This article is part of our Internet and Phone Report series.
General availability: Excellent
Quality of bandwidth: High
Frequency of internet in campgrounds: Medium
Frequency of internet in hotels: High
We crossed at Foz do Iguacu and headed east to Curitiba the south to Floranopolis. From there we went back up the coast to Rio de Janiero. Brazil is a massive country, we barely scratched the surface.
Availability was remarkable. Every town had internet or calling centers, every hostel, rental apartment or hotel had wifi. Most gas stations on major highways had internet. We never had trouble finding a hotspot. Availability in campgrounds was mixed, but with a little advance research we were able to find a place with internet.
Bandwidth was almost always high speed. We had some minor connectivity issues, but those were most frequently related to improper router settings and not the ISP. Wifi in hostels was excellent, unless there were others clogging up the bandwidth. Connections with 3G modems are also remarkably fast. We spent 10 days in an apartment in Santos using only a modem with no issues.
In order to buy any type of cellular device (SIM card, modem, or phone), you must have a Brazilian ID number called a CPF. Supposedly you can request a number from aduana when you enter the country. We didn’t know about the requirement, so obviously didn’t attempt to get a number at the border. If the aduana official speaks English (or you speak Portuguese) it would be worth asking if you can get one. The entire SIM card purchasing experience will be much simpler.
There are several cell phone companies in Brazil, the most common are TIM, Claro and Vivo. TIM is everywhere and the cheapest. Most Brazilians use this company because calls between TIM phones are free. Their coverage, however, is not the best.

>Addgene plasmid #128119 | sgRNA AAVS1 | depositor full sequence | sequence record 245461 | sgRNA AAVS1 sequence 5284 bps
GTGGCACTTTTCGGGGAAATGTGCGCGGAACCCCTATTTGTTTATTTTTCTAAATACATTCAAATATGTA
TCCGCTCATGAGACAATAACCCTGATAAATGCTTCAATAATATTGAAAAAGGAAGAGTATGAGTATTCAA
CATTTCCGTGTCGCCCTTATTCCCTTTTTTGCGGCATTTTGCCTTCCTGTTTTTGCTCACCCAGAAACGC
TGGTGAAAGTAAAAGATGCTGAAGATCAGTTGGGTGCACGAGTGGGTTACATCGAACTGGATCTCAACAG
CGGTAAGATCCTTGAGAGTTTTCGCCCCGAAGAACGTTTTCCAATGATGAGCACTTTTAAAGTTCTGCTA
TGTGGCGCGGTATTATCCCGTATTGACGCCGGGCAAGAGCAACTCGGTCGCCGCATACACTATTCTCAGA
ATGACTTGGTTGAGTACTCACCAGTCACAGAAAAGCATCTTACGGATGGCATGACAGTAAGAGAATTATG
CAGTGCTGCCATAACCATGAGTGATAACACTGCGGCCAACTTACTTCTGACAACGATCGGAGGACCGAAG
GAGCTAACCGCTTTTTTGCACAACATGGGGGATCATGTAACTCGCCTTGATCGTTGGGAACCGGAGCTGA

We had the owner of an apartment we rented in Floranopolis pick up a SIM card for us. He checked out the three companies, but the only one that sold prepaid SIM cards for modem use in store was TIM. He bought the SIM for us with his CPF number.
Also, very important, he called TIM and activated the card for modem use. If you attempt to put a normal SIM in your modem it won’t work unless it has been activated. Again, if you don’t speak Portuguese, buy an English speaking Brazilian a beer. Given the friendliness of the average Brazilian it should take about 2.3 seconds to find someone to help.
The TIM worked fairly well in our unlocked modem. We had some connectivity problems, but our modem was also on the fritz, and so it’s likely this was a hardware issue not related to TIM. The data packets are R$2 (US$1) and are automatically deducted from your balance. One packet lasts one day. There were other longer-lasting packets available, but the daily promo was still cheaper and didn’t require any extra effort on our part.
We purchased a SIM card for calling from TIM for R$10 (USD$5). There was a bit of a run around because of the CPF number requirement, but after asking 3 or 4 places, we found someone that would sell us one without having that number.
The TIM card worked great for local calls, especially for organizing the shipping of our car back to the states, but costs to call the US were high and internet was fast enough for Skype. We ended up using Skype for all our international calling needs.
If you’re coming from Bolivia or Northern Argentina you’ll be delighted at the quality of internet in Brazil. Of course, we stayed on the beaten path, so your mileage may vary. 3G modems are worth the hassle is you are going remote, just be prepared for a runaround if you don’t have CPF number.